Be open to life and love

I saw this story in the news yesterday, and figured I would share it:

The Ghosts of Ovarian Cancer

The author, Donna Trussell (her new blog), talks about her perspective on cancer in her life, 12 years after a diagnosis and initial treatment. She has lived longer since diagnosis than many. And she talks about how she felt about cancer:

"How did a debilitating, life-threatening disease become a journey, an adventure, a mystical calling? I suggest we demote cancer to what it really is: proof of our human frailty. Survivors go on with their lives despite cancer, not because of it."

I also love her comment when facing a questionable result in a recent check up:

"“Let’s think positive,” the nurse said. “Oh yes,” I said, “because that works so well.” My sarcasm made us both laugh."

I have heard health care professionals, my colleagues, and my own family say that about 'thinking positive', and I react the same way, with total sarcasm. Thinking a certain way doesn't cause nor fights off cancer - sorry to tell you that. Also, if you are over the age of 6, we can meet and discuss Santa.

Her final line in the story: "But with cancer, you never really go home." Yep, that pretty much says it all. At the same time, though, I can say that I have created a new home, and have been pretty strong about what I invite into that home to be with me. I don't stew about cancer all the time - didn't even when I was going through active treatment. Somehow, I held on to whatever "I" am, and kept it going, despite all the crud I went through, and still occasionally go through. The only thing I hope for is that the "I" hangs around, no matter what else I have to face.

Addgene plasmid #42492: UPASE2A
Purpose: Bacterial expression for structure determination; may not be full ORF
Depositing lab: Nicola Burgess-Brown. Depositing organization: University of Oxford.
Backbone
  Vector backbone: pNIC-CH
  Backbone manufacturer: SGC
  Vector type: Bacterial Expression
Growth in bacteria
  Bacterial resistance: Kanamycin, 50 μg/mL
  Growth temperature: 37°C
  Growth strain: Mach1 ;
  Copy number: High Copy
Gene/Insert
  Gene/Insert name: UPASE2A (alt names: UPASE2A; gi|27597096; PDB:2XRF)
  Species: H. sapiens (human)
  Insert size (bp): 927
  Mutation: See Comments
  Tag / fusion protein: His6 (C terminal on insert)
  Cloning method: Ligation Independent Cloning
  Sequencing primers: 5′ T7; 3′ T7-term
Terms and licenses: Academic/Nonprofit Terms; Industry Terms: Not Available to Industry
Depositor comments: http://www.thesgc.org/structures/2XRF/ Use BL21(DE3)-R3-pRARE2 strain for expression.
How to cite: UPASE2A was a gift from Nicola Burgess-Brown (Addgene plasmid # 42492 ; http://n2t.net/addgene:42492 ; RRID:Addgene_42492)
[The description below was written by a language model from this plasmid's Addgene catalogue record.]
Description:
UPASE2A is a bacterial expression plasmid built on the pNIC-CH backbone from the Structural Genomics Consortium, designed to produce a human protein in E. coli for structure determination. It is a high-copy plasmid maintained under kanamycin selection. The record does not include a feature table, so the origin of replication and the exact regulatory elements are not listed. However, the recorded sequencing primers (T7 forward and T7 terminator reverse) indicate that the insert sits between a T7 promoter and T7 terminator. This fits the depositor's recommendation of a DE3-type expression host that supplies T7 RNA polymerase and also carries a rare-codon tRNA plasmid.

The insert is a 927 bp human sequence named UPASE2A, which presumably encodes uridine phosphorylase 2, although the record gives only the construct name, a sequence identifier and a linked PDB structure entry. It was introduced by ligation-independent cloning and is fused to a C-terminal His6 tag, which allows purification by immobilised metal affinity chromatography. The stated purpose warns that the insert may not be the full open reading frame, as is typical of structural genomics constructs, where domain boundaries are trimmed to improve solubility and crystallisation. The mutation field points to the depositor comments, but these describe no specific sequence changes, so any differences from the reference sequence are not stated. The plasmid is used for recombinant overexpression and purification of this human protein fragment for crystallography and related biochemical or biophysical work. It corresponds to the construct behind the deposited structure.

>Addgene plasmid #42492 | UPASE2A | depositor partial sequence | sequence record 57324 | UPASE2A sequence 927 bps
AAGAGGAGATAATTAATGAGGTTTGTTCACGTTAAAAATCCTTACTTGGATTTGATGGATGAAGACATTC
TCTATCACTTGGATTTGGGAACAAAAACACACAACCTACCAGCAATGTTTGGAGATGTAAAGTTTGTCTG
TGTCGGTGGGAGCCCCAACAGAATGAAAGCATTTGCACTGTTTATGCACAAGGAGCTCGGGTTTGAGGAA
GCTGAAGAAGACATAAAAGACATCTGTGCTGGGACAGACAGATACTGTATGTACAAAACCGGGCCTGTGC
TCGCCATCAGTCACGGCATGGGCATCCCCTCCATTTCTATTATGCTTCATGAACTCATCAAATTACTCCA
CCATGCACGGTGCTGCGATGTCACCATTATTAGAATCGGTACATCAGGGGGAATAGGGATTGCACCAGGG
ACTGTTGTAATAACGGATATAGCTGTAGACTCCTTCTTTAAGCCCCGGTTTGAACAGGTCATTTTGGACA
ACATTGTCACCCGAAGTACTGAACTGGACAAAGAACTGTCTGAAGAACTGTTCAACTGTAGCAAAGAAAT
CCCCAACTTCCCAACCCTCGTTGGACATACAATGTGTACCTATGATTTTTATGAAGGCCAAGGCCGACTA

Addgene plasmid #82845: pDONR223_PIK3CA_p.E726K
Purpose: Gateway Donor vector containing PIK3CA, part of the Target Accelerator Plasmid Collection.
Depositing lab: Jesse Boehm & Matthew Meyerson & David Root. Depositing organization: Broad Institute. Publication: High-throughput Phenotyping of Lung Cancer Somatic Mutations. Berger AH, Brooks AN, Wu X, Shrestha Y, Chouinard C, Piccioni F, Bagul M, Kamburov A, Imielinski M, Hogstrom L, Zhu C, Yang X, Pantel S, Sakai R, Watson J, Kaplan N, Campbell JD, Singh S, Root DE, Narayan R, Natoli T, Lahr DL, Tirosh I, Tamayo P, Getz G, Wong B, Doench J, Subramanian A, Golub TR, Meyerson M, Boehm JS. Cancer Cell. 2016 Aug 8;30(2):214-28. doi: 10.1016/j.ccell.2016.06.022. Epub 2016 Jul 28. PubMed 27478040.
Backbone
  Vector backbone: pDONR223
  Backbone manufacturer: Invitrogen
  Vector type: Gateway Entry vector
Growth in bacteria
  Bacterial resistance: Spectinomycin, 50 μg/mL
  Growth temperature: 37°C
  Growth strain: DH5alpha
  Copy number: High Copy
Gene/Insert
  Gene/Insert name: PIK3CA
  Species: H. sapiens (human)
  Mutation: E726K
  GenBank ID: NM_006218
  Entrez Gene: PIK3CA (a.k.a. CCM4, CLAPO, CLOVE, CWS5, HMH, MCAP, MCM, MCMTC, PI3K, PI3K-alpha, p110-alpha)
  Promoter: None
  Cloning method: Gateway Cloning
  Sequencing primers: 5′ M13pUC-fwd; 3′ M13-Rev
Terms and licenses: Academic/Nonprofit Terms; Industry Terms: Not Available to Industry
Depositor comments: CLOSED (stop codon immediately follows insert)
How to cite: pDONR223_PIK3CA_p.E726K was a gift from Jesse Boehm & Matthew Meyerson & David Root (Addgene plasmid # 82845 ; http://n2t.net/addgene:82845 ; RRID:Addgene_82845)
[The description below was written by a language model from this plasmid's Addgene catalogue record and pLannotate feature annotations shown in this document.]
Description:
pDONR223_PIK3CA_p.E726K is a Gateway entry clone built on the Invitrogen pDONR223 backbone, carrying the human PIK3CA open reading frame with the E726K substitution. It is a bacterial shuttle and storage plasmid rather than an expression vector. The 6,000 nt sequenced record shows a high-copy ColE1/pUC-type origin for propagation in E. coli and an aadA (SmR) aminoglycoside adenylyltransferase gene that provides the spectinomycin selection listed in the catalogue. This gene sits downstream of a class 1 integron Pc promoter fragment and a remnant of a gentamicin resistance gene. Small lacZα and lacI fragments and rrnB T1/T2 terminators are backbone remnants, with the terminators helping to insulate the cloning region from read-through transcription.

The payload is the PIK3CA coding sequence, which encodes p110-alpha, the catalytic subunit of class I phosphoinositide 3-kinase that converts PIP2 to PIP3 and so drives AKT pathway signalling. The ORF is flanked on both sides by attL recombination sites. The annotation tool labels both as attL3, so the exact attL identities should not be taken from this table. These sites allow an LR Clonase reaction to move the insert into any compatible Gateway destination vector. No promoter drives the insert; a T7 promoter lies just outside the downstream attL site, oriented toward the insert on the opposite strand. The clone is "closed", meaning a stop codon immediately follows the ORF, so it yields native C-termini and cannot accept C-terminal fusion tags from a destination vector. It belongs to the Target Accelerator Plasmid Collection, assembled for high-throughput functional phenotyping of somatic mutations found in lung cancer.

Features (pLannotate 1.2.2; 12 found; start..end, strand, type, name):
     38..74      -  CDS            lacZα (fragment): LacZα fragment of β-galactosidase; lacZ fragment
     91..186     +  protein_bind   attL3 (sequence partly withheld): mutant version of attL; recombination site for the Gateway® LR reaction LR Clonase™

Since this is a slow cancer (or I have a slow version of it, whichever), I could just as easily expire due to another biological or accidental reason, same as I had going before a cancer diagnosis. The odds of Adenoid Cystic Carcinoma putting me in the grave will increase whenever the mets get big enough to warrant attention again, but until then, I figure I still need to watch out for speeding busses, tornadoes, and cardiovascular disease. 

I have changed how I see my life span, though. Whenever the financial folks are consulted, I generally tell them to pretend I am ten years older, so they will shorten their predictions on what my work-life might include. Also, I make choices to stay closer to what I value, including family time, quality of life, and work-life balance. After staring at the end of things, I never want to forget what really counts as I dive back into the 'living' side of life.